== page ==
Pollard is among a cult-like group of Internet obsessives that strives to find meaning and patterns within a mysterious collection of video moments, merely called "the footage," let loose onto the Internet by an unknown source. Her hobby and work collide when a megalomaniac client hires her to track down whoever is behind the footage. Cayce's quest will take her in and out of harm's way in a high-stakes game that ultimately coincides with her desire to reconcile her fathers disappearance during the September 11 attacks in New York.
Although he forgoes his usual future-think tactics, this is very much a William Gibson novel, more so for fans who realize that Gibson's brilliance lies not in constructing new futures but in using astute observations of present-day cultural flotsam to create those futures. With Pattern Recognition, Gibson skips the extrapolation and focuses his acumen on our confusing contemporary world, using the precocious Pollard to personify and humanize the uncertain anxiety, optimistic hope, and downright fear many feel when looking to the future. The novel is filled with Gibson's lyric descriptions and astute observations of modern life, making it worth the read for both cool hunters and their prey. --Jeremy Pugh
From Publishers Weekly
Gibson, known as the "patron saint of cyberpunk lit," has made his reputation with futuristic tales. Though his new novel is set in the present, baroque descriptions of everyday articles and menacing anthropomorphic treatment of the Internet and sister technology give it a sci-fi feel. Cayce Pollard, a market researcher with razor-sharp intuition, makes big bucks by evaluating potential products and advertising campaigns. In London, she stays in the trendy digs of documentary filmmaker friend Damien (away on assignment), whom she e-mails frequently. When Cayce brusquely rejects the new logo of advertising mogul Hubertus Bigend, she earns his respect and a big check but makes an enemy of his graphic designer, vindictive Dorotea Benedetti. Hubertus later hires Cayce to ferret out the origin of a series of sensual film clips appearing guerrilla style on computers all over the world and attracting a growing cult following. Cayce treats this as a standard job until somebody breaks into Damien's flat and hacks into her computer. Suddenly every casual encounter carries undertones of danger. Her investigative trail takes her to Tokyo and Russia and through a rogue's gallery of iconoclastic Web-heads. Casting a further shadow is the memory of her father, Win, a security expert (probably CIA) missing and presumed dead in the World Trade Center disaster of exactly a year earlier. For complicated reasons even she doesn't understand, she connects her current dilemma with her father's tragedy and follows the trail with the fervor of a personal vendetta. Gibson's brisk, kinetic style and incisive observations should keep the reader entertained even when Cayce's quest begins to lose urgency. Gibson's best book since Mona Lisa Overdrive should satisfy his hardcore fans while winning plenty of new ones.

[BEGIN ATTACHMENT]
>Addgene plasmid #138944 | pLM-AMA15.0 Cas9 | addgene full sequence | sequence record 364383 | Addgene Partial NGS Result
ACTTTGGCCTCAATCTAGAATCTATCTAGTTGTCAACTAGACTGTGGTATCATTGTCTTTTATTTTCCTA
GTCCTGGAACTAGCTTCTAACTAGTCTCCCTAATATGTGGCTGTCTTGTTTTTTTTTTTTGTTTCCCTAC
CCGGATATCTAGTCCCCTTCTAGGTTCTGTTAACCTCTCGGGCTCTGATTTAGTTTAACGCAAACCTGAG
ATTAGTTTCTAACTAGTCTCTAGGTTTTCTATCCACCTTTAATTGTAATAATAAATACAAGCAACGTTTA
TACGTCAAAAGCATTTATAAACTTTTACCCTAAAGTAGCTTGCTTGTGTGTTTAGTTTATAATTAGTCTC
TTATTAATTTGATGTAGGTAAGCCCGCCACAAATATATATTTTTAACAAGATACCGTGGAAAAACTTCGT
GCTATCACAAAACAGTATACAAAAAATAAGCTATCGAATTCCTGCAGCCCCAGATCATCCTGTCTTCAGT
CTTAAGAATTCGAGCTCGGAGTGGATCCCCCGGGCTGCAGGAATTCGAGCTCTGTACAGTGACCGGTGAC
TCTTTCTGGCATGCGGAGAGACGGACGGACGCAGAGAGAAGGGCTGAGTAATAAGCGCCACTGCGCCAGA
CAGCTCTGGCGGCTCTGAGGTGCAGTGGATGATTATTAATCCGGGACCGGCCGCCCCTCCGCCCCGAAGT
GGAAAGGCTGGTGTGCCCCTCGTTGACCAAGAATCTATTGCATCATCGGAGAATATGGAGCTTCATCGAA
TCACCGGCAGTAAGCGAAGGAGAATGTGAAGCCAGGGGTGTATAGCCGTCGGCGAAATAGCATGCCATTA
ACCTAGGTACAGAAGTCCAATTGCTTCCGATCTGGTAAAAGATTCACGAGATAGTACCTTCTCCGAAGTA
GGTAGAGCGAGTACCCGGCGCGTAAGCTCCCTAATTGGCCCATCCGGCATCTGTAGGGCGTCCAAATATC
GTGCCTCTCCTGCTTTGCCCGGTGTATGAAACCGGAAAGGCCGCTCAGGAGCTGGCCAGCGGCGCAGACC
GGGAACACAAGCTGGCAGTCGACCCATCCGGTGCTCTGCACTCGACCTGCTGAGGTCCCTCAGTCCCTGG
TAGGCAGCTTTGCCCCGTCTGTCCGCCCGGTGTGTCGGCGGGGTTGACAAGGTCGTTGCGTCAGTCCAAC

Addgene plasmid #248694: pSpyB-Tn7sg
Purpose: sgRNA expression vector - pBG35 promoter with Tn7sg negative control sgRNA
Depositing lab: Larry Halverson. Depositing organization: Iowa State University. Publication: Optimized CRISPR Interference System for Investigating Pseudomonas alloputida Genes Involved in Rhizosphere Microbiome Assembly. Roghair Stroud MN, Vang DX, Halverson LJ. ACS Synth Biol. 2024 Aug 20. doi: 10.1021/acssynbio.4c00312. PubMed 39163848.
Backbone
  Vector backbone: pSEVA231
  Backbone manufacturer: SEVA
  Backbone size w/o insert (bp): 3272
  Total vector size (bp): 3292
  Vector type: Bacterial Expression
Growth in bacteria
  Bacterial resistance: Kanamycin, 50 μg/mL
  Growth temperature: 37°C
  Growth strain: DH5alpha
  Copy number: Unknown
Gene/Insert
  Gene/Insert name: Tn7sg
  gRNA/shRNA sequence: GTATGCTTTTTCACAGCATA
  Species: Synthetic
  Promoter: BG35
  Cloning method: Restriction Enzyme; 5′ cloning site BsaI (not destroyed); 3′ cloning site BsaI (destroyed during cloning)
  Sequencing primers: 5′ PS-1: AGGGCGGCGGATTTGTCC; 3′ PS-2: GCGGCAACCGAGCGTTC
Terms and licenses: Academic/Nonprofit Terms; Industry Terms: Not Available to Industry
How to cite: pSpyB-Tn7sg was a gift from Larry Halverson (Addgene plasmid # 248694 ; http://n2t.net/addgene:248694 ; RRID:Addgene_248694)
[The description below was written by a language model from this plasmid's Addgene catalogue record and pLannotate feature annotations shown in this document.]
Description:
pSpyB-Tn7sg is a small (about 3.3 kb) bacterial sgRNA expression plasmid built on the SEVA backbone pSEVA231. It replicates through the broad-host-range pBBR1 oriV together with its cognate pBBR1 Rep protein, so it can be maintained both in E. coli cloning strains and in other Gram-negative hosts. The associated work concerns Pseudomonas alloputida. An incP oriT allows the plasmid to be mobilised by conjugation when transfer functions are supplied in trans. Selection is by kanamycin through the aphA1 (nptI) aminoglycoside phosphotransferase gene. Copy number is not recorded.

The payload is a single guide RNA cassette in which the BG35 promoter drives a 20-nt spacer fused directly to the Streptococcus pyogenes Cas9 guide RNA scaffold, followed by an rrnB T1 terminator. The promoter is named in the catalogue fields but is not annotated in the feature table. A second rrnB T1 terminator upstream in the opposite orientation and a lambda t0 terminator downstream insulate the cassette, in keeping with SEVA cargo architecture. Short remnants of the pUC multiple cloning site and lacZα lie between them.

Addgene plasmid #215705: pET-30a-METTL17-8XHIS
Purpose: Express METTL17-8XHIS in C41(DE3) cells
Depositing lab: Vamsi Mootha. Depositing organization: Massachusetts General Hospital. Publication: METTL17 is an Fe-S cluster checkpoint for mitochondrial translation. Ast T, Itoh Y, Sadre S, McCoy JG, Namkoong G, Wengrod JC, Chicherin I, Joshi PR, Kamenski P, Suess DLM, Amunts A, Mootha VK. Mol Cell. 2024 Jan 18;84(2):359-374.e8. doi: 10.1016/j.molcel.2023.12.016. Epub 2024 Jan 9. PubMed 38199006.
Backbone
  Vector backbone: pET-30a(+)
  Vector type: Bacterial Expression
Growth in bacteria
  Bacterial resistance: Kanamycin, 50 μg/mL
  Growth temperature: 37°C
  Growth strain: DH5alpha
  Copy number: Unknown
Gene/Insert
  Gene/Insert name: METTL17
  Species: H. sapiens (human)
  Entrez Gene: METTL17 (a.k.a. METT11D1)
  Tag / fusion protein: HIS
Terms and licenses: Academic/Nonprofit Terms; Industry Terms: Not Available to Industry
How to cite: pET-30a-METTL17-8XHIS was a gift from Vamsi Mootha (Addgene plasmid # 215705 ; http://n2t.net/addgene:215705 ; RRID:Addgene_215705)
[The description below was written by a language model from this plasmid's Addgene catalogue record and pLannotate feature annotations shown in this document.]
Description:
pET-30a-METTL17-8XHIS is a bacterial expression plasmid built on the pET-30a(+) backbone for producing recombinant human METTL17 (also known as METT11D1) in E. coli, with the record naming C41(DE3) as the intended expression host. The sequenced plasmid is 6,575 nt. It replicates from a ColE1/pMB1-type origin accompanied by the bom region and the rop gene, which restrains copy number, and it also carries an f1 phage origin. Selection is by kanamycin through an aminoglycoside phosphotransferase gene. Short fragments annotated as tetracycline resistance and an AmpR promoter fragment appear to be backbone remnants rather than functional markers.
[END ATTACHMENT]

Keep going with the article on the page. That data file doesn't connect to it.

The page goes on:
Copyright 2003 Reed Business Information, Inc.
Would recommend to fans of his and those interested in mysteries and globetrotting.
But if the Sprawl trilogy was an origin, you can see the way the Bridge trilogy led to this book. A shift to more subtle science fiction, a focus on the essential weirdness of the present. It's a wonderful book.
Like other great works of speculative fiction, the book captures the feel of our civilization as it careens toward disaster or transcendence. It's set in a future that might as well be the present, although it's already slightly dated.
I hope you enjoy these stories as much as I do.